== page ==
Cold winter weather causes changes in the foliage of many evergreen plants, including making them express new colors.
For instance, Japanese cleyera produces rich, velvety burgundy foliage along with bright red petioles. I really like the way the boxwoods in my landscape develop a warm, orangey-bronze, but if I had to pick my favorite evergreen for cold weather color, it would have to be nandina.
Our grandparents called nandina “heavenly bamboo,” and some people say it is overused in the landscape. But there’s a good reason a lot of folks plant nandina, and that is because it looks so good. The fact that it has few pests and actually thrives on neglect only adds to its appeal.
The foliage is tropical and looks exotic with leaves that are compound and bisected three ways. The leaves are a bright, glossy green in the summer, but they really shine in the winter with a fiery array of reds and burgundies.
Nandina flowers in the spring with big panicles of white. In the fall and winter, the berries are the main event. Clusters of red berries start upright, and, as they mature, they hang down in hefty groups. The plant has bamboo-like, arching canes that rise from a central-growing crown.
If not pruned, these bushes can grow to a mature size of up to 8 feet tall. You can easily control the size by pruning the tallest canes. Do this after the berries have set so you don’t remove too many and spoil the winter show.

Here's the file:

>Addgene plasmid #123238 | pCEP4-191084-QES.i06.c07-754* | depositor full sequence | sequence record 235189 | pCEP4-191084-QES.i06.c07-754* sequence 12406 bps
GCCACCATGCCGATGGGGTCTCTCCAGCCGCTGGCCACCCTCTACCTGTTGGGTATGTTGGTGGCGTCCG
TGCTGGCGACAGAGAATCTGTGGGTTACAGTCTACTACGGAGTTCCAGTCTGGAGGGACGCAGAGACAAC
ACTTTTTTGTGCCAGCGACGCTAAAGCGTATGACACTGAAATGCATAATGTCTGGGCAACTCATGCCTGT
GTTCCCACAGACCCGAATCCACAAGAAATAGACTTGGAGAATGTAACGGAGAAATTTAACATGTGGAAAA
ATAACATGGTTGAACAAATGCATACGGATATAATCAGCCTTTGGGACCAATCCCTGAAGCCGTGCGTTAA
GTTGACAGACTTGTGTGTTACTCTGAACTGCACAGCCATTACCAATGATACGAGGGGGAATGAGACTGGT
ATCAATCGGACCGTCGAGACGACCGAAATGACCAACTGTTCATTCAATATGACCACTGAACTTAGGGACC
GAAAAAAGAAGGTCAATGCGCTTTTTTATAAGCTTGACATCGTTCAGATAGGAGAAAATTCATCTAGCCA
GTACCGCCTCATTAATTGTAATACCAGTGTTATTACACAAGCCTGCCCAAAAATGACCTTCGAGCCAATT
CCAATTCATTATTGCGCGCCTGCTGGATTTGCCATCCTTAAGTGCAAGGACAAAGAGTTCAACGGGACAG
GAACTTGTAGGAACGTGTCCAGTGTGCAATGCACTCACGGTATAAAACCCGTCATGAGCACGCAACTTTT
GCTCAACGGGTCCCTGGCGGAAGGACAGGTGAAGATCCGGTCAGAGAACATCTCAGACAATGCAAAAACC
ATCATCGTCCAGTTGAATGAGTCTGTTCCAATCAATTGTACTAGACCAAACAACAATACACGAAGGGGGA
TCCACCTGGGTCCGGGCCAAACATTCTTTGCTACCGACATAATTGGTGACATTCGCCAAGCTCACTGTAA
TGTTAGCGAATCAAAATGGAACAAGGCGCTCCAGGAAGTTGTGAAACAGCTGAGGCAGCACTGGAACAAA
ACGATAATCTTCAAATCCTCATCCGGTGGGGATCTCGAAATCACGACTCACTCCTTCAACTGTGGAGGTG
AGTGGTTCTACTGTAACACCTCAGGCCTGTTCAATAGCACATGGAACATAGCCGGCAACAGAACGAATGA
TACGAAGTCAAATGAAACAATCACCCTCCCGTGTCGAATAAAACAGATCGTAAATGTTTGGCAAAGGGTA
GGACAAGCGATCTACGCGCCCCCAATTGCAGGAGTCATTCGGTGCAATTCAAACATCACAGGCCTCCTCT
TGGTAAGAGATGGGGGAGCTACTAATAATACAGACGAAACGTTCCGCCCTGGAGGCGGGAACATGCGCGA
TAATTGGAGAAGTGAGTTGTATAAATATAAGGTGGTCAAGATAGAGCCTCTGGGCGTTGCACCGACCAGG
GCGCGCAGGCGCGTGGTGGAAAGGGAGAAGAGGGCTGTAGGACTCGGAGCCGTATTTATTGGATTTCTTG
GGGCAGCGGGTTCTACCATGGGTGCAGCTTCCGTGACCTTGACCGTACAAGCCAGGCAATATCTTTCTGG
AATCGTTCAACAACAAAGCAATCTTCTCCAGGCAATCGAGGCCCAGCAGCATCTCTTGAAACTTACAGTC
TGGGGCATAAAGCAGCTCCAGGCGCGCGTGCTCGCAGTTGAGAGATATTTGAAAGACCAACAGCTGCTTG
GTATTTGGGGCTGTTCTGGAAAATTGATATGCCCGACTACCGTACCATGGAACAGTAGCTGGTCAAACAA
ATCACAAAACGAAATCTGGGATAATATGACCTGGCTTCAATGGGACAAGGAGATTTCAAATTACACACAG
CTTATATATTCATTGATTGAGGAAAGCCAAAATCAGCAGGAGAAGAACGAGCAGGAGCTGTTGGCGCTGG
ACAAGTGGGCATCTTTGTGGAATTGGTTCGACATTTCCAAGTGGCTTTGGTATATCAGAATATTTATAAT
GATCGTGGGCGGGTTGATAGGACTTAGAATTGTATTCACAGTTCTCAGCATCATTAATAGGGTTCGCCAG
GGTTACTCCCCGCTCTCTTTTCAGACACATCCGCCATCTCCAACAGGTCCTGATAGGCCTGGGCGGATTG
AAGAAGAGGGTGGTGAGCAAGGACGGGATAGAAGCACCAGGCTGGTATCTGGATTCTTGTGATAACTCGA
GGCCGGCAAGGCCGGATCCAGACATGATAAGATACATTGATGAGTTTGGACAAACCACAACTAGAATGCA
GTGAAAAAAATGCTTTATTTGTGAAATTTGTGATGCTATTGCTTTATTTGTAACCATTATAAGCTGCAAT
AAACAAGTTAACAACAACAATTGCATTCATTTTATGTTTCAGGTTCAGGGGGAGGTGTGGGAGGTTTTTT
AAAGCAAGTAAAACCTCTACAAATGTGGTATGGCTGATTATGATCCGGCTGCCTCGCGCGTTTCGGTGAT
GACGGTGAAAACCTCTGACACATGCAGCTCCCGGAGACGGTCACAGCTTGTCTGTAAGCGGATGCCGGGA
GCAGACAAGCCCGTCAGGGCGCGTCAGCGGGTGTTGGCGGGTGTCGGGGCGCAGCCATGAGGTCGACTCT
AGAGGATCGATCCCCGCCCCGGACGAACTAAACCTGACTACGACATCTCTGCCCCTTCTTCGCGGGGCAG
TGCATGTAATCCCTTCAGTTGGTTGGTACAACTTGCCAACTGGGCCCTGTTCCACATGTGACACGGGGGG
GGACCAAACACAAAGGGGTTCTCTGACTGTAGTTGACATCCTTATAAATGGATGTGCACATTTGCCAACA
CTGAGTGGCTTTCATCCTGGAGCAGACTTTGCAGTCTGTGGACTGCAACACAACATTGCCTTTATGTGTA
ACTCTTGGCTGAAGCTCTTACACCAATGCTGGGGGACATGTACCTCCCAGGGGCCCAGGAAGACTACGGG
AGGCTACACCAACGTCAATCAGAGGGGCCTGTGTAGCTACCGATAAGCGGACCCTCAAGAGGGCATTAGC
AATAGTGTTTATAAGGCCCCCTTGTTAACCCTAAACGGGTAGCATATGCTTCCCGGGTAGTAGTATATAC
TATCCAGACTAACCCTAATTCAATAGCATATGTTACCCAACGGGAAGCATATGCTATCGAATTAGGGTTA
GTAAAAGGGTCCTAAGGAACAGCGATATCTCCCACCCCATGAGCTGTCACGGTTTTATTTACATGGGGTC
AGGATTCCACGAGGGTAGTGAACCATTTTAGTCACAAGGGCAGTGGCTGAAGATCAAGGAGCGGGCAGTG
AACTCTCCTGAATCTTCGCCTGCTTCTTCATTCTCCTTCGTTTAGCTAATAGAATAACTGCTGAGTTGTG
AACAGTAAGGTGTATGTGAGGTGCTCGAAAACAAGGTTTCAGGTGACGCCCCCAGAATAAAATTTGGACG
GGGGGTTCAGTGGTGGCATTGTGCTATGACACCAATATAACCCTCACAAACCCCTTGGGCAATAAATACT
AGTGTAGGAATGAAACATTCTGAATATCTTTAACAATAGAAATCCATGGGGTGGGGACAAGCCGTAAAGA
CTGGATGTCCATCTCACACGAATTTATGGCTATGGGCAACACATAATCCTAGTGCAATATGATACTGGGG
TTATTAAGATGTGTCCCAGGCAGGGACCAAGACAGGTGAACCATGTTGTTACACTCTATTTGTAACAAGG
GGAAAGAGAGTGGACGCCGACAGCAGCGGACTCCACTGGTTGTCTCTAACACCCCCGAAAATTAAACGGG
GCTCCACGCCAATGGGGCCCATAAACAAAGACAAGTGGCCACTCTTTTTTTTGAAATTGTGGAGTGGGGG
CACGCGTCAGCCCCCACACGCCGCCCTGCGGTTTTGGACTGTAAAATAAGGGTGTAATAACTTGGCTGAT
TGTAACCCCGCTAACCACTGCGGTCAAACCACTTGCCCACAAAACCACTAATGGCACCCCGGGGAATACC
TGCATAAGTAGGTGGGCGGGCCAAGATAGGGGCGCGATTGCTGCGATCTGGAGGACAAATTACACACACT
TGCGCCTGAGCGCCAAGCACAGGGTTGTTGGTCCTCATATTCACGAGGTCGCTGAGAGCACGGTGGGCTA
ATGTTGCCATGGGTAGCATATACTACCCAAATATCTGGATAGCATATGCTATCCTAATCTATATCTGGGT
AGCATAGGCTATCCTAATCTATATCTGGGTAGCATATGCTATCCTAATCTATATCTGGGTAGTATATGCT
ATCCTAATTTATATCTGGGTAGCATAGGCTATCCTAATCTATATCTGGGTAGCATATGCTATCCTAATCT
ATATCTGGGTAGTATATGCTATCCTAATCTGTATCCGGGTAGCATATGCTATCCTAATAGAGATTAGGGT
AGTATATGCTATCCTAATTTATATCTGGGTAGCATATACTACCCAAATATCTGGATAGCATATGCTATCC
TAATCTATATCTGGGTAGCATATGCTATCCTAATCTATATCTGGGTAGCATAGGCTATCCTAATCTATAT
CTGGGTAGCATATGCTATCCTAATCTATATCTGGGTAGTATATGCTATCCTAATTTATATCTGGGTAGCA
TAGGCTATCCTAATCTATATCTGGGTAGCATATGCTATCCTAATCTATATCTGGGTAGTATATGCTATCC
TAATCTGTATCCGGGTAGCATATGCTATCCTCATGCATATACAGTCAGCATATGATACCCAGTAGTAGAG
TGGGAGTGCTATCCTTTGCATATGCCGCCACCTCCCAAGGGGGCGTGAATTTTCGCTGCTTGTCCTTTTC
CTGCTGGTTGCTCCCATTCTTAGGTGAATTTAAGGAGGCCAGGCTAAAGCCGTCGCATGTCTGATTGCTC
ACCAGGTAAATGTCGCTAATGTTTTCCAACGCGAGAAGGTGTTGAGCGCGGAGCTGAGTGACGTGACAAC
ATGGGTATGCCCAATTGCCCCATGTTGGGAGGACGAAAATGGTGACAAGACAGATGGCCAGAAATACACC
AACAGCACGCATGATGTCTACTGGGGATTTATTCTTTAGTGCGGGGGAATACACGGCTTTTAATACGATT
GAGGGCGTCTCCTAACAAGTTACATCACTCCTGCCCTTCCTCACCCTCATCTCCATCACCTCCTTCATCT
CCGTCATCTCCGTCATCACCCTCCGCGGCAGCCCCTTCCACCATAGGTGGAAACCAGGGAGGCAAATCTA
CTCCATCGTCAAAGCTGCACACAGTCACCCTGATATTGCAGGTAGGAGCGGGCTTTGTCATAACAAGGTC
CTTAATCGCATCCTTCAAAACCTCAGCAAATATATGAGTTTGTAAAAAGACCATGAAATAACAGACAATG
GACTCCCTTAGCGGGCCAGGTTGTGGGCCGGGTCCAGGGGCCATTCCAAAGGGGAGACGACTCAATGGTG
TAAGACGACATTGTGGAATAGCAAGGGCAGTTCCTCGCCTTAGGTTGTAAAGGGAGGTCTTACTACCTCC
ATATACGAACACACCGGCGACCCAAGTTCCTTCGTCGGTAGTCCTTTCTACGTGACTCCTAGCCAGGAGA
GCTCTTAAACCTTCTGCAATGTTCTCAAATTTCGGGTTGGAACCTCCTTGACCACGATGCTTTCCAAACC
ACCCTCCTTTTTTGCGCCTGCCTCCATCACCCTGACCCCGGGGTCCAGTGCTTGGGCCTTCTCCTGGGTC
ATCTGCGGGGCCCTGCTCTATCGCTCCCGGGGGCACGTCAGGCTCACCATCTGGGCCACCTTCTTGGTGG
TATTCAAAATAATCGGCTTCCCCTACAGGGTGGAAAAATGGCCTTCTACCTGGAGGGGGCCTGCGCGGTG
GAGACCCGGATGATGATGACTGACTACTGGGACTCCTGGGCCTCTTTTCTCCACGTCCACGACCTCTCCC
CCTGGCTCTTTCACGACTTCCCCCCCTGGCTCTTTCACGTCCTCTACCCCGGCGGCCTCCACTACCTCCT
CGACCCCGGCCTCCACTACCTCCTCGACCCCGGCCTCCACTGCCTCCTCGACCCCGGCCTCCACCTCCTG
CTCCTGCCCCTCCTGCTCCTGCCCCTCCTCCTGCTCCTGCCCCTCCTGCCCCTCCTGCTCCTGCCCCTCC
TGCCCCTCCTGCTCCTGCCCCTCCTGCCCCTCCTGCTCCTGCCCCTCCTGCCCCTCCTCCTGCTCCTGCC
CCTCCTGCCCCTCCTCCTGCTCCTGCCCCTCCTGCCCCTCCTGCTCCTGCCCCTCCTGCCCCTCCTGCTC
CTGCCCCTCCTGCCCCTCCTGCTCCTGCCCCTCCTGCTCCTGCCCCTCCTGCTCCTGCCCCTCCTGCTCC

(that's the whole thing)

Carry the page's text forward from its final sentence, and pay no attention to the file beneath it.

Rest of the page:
Dwarf nandina varieties have been developed, and these have increased the landscape options for the plant. They do not flower consistently, so they don’t have the gorgeous fruit production of full-size shrubs. However, some of the dwarfs have burgundy and red foliage all through the year. What better way to add a splash of red than by using landscape shrubs?
In my opinion, Firepower is one of the better dwarfs. The foliage is green and transforms to red for the cooler months. The intensity of foliage color depends on whether it is planted in the full sun or partial shade. The colors are markedly more vivid with increasing sunlight.
Dwarf nandina varieties look great when planted in masses in the landscape. They look fantastic in front of larger evergreen foundation plantings such as holly or boxwood.
Be sure to buy larger containers when planting these masses. While it may be expensive, you will be more satisfied in the long run because you will need fewer plants, and these will fill in much quicker for a finished look.
Plant in raised beds in well-drained soil, and then add a good quality layer of organic mulch. Feed lightly each spring with a couple of tablespoons of 10-10-10 or a slow-release fertilizer. Lightly scratch the fertilizer into the soil surrounding the plant.
Divide nandina in the winter using a sharp shovel or spade. Replant immediately or place the new plants in containers and water well until you place them in the ground.